Literary Mama writing about the many faces of motherhood
5:30 a.m. and inside the house


still in school, who wishes she'd wake up emancipated
with at least enough money to buy

a good used car. Last night on the way home,
steering wheel loose in her hands as if she's been

driving for years, she says: You won't be mad
if I'm not around much this summer?

as if her new job and impeccable knowledge
of green lights and stop signs is all she needs to know

to live in the world. My sigh silent as the dusk,
the words in my throat blue as the curve of stars

slipping down from that place she has yet to go,
I think of leaving home at 16, the work

as mind-numbing as the pot I smoked to get by,
an old black and white TV flickering hope in the corner.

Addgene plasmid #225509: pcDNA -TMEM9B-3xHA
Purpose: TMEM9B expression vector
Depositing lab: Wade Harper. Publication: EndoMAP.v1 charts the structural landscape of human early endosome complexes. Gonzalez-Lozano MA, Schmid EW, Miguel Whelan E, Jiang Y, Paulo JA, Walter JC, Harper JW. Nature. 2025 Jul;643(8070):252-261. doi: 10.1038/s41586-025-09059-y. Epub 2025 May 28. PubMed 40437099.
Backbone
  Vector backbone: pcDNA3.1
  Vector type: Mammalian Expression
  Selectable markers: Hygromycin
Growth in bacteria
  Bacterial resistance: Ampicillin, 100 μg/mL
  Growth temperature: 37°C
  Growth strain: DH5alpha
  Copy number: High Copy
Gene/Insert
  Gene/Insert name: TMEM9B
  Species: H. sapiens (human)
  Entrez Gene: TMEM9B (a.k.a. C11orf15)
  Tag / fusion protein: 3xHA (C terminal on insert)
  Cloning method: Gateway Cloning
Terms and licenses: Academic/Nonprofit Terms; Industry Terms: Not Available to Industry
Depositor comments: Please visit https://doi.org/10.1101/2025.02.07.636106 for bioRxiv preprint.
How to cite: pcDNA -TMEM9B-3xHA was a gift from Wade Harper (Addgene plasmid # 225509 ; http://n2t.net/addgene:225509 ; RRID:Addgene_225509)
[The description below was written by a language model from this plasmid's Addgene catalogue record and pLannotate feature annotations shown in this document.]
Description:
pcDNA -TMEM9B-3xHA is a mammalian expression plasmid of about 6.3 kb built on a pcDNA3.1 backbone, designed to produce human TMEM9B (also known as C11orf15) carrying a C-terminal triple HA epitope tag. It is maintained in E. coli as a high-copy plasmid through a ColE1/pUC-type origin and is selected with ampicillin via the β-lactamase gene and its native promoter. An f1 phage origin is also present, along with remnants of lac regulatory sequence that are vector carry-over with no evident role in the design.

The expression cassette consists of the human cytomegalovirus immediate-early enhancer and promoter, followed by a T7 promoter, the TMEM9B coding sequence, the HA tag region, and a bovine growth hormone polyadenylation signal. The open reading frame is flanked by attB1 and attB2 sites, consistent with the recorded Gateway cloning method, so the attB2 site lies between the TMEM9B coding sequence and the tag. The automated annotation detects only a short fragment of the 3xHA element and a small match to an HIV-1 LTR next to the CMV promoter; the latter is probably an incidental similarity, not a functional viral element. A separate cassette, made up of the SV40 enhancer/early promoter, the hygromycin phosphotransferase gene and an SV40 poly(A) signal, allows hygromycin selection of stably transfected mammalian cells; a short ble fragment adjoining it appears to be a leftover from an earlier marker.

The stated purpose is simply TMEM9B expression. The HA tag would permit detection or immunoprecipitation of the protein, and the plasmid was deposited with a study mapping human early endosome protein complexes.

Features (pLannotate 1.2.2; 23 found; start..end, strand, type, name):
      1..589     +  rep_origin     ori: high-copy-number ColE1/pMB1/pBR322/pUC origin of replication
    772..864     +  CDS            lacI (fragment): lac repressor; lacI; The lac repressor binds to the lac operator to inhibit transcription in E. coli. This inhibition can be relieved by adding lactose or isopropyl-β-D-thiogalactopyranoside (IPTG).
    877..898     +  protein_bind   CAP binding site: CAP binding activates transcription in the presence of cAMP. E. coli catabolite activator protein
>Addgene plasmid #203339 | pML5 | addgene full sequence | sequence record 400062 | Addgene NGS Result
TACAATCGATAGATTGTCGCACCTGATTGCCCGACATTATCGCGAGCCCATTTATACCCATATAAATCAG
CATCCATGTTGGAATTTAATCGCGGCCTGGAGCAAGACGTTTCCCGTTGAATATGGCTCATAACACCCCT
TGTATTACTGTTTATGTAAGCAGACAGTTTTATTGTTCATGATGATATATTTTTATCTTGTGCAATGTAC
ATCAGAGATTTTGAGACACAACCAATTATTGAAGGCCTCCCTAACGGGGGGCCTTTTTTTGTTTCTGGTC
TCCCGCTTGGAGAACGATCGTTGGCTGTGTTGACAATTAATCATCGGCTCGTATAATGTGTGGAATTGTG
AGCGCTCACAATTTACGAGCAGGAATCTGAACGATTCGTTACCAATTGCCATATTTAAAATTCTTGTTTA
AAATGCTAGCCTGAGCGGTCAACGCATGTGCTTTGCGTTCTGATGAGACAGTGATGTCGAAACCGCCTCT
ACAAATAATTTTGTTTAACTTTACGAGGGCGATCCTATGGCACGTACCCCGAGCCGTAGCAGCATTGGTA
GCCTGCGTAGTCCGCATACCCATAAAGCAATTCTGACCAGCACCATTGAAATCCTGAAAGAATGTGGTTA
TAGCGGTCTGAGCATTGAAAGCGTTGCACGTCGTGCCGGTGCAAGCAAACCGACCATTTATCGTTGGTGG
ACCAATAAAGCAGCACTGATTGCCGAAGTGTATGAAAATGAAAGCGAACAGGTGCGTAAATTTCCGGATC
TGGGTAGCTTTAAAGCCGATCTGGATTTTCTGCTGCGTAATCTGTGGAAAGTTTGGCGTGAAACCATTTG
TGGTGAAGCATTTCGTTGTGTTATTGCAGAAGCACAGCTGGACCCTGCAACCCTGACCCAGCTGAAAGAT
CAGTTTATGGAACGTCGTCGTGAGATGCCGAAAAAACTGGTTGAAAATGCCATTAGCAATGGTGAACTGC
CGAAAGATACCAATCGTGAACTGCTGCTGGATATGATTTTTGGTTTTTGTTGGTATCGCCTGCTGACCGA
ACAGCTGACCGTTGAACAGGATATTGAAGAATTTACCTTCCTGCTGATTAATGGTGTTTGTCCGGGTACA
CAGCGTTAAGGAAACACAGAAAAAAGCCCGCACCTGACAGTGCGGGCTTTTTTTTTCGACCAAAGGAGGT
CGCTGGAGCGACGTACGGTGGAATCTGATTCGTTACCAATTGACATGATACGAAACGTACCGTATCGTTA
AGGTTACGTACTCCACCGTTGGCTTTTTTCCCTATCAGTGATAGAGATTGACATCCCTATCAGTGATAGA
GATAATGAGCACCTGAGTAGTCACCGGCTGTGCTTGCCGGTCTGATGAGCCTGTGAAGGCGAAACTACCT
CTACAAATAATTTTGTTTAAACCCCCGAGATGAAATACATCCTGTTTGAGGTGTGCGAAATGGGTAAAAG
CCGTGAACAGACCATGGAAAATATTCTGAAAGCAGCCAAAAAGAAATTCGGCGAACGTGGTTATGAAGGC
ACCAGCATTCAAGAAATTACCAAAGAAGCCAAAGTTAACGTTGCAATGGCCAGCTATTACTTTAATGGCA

I imagine my daughter pacing her room late at night
conjuring her boyfriend's face, a sad-eyed blonde kid

who always looks as if he just woke up. The dirty clothes
and wrinkled papers on the floor won't stop the velocity

or direction of her steps. I wonder when the clock sped up,
I write letters to her that never leave the spiral notebook.

The straight lines of print flit before my eyes like so many walls
dividing the earth from the sky. I will have to rouse her

three times for school in the morning, I will have to know
the difference between my own longings and hers,

I will have to judge the strength of the cords that hold her
as she swings from the moon, ready to jump.


Liza Porter is the mother of two daughters, aged 22 and 17, and grandmother to Austin, aged 8 months. She is the director of the monthly Other Voices Women’s Reading Series in Tucson, Arizona. A winner of the Tucson Poetry Festival’s Statewide Poetry Contest in September 2004, Liza’s work has appeared in online and print publications including Slipstream, Circle Magazine, Pebble Lake Review, and The Montserrat Review.